Chrysler PT Cruiser Reviews
The Chrysler PT Cruiser defies easy categorization. Essentially a throwback model based on the styling cues of 1930s-era panel trucks, the five-passenger, front-wheel drive PT Cruiser is a compact vehicle underpinned by the same platform supporting the Dodge Neon sedan.
2001 to 2010: Chrysler PT Cruiser
Introduced as a four-door wagon in 2001, the PT Cruiser was joined briefly by a two-door convertible version from 2005 through 2008. Although this model shares its architecture with the Dodge Neon, it has its own body shell and interior layout.
Up front, the PT Cruiser is marked by a waterfall grille and teardrop-shaped headlamp assemblies. Oversized arches run from the front of the car and across the front wheel wells, and again from the rear wheel wells to the back of the car. Upper character lines, lower body sculpting and a tapered roofline add to the PT Cruiser’s retro charm. From the rear, this model is dominated by its hatchback door and teardrop-shaped rear combination lamps.
Inside, the PT Cruiser features bucket seats up front and a split-folding rear bench seat that can also be removed to expand its storage capacity. A two-tier storage compartment is unique to this model.
Upon its debut, the 2001 Chrysler PT Cruiser offered a 2.4-liter four-cylinder engine and paired it with a five-speed manual or a four-speed automatic transmission. Those earlier models made 150 horsepower.
Beginning in 2003, Chrysler added a high-output turbo engine that makes 215 horsepower and was produced through 2007. Beginning in 2006, this engine reached 230 horsepower.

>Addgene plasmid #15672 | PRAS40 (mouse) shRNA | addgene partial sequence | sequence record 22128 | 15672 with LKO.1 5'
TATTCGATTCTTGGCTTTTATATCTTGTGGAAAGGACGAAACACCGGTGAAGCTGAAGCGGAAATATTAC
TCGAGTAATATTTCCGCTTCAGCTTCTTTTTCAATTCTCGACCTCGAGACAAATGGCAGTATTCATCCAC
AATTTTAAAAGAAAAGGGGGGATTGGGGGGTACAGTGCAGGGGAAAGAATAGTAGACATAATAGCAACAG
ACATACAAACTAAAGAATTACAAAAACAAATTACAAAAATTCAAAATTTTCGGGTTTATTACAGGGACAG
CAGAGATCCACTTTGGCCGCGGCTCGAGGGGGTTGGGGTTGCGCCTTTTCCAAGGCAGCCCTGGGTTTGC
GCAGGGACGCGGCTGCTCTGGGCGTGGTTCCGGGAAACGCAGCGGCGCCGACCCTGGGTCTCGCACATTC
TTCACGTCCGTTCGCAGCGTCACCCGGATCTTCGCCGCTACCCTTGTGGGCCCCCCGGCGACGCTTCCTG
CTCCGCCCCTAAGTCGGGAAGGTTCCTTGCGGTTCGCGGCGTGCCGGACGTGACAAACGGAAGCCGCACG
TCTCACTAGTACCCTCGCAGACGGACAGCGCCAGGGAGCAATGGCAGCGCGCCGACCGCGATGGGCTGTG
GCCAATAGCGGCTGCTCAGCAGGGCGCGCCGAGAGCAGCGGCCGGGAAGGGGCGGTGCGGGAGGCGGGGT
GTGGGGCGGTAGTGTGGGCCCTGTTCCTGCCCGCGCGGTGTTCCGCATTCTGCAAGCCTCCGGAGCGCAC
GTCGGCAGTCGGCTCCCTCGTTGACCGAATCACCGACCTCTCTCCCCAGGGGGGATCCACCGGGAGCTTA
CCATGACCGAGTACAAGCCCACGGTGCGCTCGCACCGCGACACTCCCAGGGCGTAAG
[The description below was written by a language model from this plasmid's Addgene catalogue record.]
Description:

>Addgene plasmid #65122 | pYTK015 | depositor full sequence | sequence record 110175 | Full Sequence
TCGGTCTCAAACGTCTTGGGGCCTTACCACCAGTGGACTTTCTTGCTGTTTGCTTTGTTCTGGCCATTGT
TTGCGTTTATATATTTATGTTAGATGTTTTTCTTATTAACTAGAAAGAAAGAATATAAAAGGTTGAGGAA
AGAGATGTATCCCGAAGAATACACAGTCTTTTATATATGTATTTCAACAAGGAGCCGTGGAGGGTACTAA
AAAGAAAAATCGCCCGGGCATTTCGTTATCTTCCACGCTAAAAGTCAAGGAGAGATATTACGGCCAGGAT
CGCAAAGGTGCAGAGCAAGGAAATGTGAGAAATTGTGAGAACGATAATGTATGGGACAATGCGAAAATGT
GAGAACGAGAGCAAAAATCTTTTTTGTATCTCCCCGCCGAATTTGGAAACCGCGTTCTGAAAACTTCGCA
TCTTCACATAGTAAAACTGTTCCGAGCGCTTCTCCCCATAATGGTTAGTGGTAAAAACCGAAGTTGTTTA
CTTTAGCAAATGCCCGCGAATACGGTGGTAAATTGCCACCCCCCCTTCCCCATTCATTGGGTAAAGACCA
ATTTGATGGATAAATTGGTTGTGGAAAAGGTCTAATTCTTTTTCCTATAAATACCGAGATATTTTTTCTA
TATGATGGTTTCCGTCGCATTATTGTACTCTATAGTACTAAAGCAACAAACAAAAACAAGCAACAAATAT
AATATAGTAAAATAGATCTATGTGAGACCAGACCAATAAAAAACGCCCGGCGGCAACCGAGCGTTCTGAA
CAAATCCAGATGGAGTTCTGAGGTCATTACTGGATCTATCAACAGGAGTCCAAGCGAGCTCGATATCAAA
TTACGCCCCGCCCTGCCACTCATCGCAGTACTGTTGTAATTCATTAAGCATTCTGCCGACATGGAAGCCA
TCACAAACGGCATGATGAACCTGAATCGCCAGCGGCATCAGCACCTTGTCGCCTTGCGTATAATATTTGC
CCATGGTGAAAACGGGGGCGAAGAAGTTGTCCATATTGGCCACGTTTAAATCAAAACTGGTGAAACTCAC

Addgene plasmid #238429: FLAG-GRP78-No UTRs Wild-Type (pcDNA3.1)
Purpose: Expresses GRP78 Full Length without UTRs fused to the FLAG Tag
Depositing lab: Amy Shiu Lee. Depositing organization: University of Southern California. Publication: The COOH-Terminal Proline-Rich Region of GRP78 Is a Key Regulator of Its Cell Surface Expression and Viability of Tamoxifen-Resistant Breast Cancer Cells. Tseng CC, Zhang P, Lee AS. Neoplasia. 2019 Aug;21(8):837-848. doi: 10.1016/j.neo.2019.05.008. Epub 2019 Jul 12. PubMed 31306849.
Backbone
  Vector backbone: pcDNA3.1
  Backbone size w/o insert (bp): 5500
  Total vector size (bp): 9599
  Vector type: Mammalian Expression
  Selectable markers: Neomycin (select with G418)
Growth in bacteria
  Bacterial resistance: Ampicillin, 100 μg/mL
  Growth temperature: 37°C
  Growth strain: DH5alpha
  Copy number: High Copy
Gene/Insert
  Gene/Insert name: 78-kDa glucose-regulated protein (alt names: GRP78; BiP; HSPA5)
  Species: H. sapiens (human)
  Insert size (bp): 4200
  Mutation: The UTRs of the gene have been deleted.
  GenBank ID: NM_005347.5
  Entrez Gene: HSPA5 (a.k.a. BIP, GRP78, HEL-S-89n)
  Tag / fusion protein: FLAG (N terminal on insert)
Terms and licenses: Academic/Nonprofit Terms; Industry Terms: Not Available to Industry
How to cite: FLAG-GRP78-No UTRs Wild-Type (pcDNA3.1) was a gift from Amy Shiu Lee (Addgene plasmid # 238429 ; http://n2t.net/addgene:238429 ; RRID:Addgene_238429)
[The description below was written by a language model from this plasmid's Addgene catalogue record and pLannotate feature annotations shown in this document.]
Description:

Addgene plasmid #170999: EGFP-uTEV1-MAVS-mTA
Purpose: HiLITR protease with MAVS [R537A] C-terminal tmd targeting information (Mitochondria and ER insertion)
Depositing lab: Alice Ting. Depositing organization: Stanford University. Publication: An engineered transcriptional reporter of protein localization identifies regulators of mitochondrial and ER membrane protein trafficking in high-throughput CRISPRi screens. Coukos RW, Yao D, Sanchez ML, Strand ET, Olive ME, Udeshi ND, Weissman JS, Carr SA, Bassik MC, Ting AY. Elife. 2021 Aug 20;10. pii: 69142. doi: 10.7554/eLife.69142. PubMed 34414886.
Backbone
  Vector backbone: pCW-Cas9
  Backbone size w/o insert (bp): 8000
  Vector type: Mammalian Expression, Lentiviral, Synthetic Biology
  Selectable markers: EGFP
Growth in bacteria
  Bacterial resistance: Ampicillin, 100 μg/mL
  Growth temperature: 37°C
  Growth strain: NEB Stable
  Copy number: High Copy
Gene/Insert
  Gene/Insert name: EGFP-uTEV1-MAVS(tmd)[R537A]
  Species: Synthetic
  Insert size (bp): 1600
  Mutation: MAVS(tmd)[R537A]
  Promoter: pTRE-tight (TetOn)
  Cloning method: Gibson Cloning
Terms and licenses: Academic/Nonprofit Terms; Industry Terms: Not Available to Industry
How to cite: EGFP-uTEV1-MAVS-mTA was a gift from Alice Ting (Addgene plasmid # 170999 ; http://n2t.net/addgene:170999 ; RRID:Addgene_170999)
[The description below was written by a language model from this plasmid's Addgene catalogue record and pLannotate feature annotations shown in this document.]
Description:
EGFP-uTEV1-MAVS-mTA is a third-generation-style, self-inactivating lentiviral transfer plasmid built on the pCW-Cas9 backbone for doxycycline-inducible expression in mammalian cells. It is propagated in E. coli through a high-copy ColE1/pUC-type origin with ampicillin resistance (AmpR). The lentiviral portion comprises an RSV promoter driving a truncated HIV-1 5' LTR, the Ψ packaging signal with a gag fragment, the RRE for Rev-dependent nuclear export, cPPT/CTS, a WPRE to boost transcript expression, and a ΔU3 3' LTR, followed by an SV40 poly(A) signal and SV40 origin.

Starting in 2004 and continuing through 2009, Chrysler offered a second turbo variant based on the 2.4-liter engine for select trims, this one making 180 horsepower.
From 2005 through 2008, the two-door PT Cruiser Convertible was offered, and this four-seat model has a retractable cloth top and an integrated sport bar to increase body rigidity. It’s available with both the naturally aspirated and turbo engines and comes with either a five-speed manual or four-speed automatic transmission.
Numerous factory special editions were produced from 2002 to 2009, beginning with Flame and Woodie packages. Various Street and Dream Cruiser models followed. Useful technology features were added over the years, beginning in 2006 with the available Uconnect interface that adds Bluetooth. An auxiliary input was also added in 2006.
For its final year, one trim level was offered: Classic. Chrysler also dropped Bluetooth, the turbo engine and the five-speed manual transmission. The automaker also made four-wheel disc brakes, cruise control and a driver’s information center standard.
Chrysler PT Cruiser shoppers might compare this model to the Chevrolet HHR and the Volkswagen Jetta SportWagen. Similarly sized models include the Pontiac Vibe, Toyota Matrix, Suzuki Aero, Scion xB and Kia Soul.